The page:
Some Republicans Waver On Ryan's Budget Plan
STEVE INSKEEP, host:
As we've heard, the president used the Republican budget plan as a foil. He did not just promote his ideas, he also contrasted them with the plan of Wisconsin Republican Congressman Paul Ryan.
Many Republicans praised Ryan's plan when he announced it last week. But some are not sure if they really want to commit to fundamentally changing Medicare and Medicaid.
NPR Congressional correspondent Andrea Seabrook joins us now.
Andrea, good morning.
ANDREA SEABROOK: Good morning, Steve.
INSKEEP: What exactly is it that some Republicans don't like?
SEABROOK: Well, one of the main ways the Ryan budget saves money over the coming decades is by shifting the Medicare into a private program with commercial insurance companies - in essence, ending the Medicare program as we know it today, as Mara was just talking about. That's OK with a lot of the far-right social conservatives and Tea Party-backed Republicans. But for those middle-of-the-road people, the moderate Republicans, and especially, Steve, the ones in districts with a lot of seniors, they are unhappy about this.
In fact, remember, Steve, way back in the last Congressional campaign, you know, like six or seven months ago?
SEABROOK: Many of those Republicans were running campaign ads attacking Democrats for cutting Medicare because of how the program is reorganized under Obama's health care plan. So those Republicans, in their eyes, are going to slash Medicare after against Democrats for slashing Medicare. They don't like it.
INSKEEP: Is this partly a function of polls that have come out since Ryan announced his plan?
SEABROOK: Absolutely. There are polls that show that the majority of Americans like Medicare. In fact, most Republicans like Medicare, and they don't want to even tinker with it around the edges. They would like it just to stay the way it is, and that's making this whole plan a lot harder to swallow.
INSKEEP: How do Republicans like having Paul Ryan as, effectively, their leader on this very important issue?
SEABROOK: Well, let me tell you a little story about Paul Ryan, Steve. A lot of Republicans are really, really angry with him right now. It has to do with a vote he made about a month ago that kept an anti-union bill from passing. It was about federal construction sites, and Ryan's vote is the one that made this fail.
Later, a reporter asked Ryan: Why did you vote for the unions? And he said oh, no, no. That was a mistake. I didn't mean to make that vote. And it looks a lot like duck and cover to those other Republicans who voted for it, the ones in states like Michigan and Wisconsin where all the union upset is.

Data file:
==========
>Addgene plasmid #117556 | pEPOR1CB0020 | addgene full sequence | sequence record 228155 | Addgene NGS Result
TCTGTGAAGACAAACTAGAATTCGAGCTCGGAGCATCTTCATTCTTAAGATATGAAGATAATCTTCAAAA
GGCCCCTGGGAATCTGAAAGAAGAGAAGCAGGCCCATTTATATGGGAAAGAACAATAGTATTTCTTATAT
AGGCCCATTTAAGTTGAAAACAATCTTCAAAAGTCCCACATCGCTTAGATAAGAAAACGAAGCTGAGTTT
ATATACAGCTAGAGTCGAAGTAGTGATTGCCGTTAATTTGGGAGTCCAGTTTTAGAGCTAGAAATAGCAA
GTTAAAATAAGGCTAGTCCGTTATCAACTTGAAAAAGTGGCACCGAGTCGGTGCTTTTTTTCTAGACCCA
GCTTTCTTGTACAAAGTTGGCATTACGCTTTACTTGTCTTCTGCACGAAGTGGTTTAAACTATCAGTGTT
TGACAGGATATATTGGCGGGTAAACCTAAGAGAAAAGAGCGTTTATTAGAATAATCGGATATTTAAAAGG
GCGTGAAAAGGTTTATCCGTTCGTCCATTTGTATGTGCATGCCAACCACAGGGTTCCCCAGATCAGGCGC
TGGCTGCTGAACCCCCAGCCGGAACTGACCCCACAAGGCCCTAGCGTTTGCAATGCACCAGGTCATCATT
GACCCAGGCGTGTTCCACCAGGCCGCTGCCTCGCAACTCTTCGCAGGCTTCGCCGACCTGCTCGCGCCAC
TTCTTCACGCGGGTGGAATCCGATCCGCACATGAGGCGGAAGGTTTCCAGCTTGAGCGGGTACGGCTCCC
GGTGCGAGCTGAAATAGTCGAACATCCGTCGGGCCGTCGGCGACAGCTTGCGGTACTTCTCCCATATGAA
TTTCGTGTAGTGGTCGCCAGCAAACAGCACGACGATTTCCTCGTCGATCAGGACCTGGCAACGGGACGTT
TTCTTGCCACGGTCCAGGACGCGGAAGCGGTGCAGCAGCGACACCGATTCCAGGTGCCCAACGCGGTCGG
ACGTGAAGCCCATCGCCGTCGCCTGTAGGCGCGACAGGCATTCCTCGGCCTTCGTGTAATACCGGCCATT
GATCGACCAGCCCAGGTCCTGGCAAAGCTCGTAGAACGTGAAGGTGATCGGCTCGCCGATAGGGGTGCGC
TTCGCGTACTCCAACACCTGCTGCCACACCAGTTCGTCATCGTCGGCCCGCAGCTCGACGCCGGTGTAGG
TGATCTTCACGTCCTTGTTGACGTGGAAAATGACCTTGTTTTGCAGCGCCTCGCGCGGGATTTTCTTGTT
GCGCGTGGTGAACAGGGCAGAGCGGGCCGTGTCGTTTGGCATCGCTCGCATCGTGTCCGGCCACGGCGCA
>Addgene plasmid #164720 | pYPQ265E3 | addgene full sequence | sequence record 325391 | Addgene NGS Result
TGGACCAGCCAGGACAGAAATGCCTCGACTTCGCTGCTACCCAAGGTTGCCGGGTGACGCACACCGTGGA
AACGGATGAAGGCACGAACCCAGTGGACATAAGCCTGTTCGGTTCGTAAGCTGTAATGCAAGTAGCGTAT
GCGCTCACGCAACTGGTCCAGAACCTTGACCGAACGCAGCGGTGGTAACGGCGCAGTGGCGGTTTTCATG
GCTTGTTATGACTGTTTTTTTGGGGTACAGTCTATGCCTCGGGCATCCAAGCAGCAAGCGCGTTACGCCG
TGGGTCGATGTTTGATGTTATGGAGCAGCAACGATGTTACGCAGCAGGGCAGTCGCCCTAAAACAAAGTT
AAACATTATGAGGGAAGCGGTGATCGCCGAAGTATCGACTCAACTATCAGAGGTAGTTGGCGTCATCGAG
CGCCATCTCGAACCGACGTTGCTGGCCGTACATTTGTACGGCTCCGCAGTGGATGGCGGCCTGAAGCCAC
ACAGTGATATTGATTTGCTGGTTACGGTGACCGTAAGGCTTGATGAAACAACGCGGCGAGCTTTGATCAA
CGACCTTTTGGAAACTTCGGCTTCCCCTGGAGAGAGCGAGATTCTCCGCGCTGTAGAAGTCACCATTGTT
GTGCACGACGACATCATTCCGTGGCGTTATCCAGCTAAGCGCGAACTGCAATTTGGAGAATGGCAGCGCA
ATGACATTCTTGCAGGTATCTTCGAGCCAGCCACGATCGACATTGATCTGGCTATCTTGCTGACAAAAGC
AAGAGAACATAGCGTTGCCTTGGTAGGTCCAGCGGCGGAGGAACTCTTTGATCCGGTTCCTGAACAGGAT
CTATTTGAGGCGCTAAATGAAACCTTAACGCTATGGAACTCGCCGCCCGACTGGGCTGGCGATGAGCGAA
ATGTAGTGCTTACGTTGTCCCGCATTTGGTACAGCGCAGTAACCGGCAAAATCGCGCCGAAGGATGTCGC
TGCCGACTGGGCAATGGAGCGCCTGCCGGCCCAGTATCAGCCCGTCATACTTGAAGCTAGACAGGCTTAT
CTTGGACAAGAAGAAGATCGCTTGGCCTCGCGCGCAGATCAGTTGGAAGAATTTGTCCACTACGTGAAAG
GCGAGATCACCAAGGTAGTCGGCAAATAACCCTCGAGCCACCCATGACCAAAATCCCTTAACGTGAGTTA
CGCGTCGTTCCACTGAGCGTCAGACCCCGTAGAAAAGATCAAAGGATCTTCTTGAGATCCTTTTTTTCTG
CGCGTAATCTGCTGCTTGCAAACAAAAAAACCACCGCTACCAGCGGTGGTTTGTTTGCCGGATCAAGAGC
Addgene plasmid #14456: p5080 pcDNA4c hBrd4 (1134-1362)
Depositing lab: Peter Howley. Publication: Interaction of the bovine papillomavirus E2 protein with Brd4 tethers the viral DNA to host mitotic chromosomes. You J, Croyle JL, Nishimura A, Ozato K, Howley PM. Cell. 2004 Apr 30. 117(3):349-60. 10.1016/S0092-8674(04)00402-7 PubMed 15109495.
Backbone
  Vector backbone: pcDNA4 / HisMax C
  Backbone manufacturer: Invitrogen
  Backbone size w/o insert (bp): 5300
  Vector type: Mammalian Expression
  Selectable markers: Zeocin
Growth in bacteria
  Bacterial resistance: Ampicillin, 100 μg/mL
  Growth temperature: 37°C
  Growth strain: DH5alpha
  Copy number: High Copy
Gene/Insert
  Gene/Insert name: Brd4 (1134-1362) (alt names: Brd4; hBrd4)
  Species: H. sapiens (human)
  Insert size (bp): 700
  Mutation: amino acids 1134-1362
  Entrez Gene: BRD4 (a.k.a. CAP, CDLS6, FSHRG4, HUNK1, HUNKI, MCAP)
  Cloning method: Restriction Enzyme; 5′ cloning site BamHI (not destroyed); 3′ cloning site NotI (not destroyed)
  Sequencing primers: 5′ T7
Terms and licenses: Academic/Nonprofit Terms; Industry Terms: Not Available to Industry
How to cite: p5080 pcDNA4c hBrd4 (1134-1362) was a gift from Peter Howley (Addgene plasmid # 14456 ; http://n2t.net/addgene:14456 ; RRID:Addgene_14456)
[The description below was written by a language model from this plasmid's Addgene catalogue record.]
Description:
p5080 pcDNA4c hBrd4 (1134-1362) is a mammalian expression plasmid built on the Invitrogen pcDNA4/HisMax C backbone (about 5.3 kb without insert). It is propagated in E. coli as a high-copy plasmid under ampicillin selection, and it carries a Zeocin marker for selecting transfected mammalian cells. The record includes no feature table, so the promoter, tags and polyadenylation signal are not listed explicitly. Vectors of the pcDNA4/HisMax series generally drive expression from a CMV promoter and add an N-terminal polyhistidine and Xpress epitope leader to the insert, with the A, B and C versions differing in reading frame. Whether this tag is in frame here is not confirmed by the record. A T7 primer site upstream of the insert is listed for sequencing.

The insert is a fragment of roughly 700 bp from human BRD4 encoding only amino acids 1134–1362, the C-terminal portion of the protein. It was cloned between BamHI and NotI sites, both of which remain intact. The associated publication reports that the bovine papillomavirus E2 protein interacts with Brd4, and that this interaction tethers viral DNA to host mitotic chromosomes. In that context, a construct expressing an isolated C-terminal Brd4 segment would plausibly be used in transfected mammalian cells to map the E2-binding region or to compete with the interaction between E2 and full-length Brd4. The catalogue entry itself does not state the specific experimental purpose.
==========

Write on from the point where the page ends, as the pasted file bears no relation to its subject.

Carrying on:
And then the Tea Party is angry at Ryan and the Republican leadership for letting the anti-union bill just die. They're looking like what they call RINOs, Republicans In Name Only, and a lot of Republicans are getting attacked on this.
INSKEEP: And, of course, none of that has to do very much with the deficit, but it's a reminder that politics is a personal business, as well as a policy business. Will Republicans have the votes to pass Paul Ryan's plan?
SEABROOK: Well, it has to do with that. I mean, a lot of those Republicans are asking themselves: Are we going to follow this guy off the plank for a bill that would cut Medicare, upset a lot of Americans after he ducks and covers from a vote he made? It really is personal, Steve. I mean, it comes down to that and the fact that this is such an unpopular idea.
INSKEEP: Well, let me ask one other question, Andrea Seabrook. Charlie Cook, the noted political analyst, was one of the first who said that Democrats looked like they were going to face trouble in 2010. He said that more than a year in advance, I believe. And now he is questioning the early signs for Republicans in 2012. He even uses the phrase death wish in a recent column. He asks if they have a death wish. How much are the politicians thinking about next year's election in all of their maneuvering now?
SEABROOK: A lot. Steve, I've never seen Republicans act so much like Democrats. I mean, they're fractioned. They voted for leaders who are the old institution after an anti-institutional wave. They're just in disarray right now. They're still in disarray at the same time that they're pretending they've got it all together, and they're in serious negotiations with the president.
INSKEEP: Andrea, thanks very much.
SEABROOK: My pleasure.
INSKEEP: That's NPR's congressional correspondent Andrea Seabrook.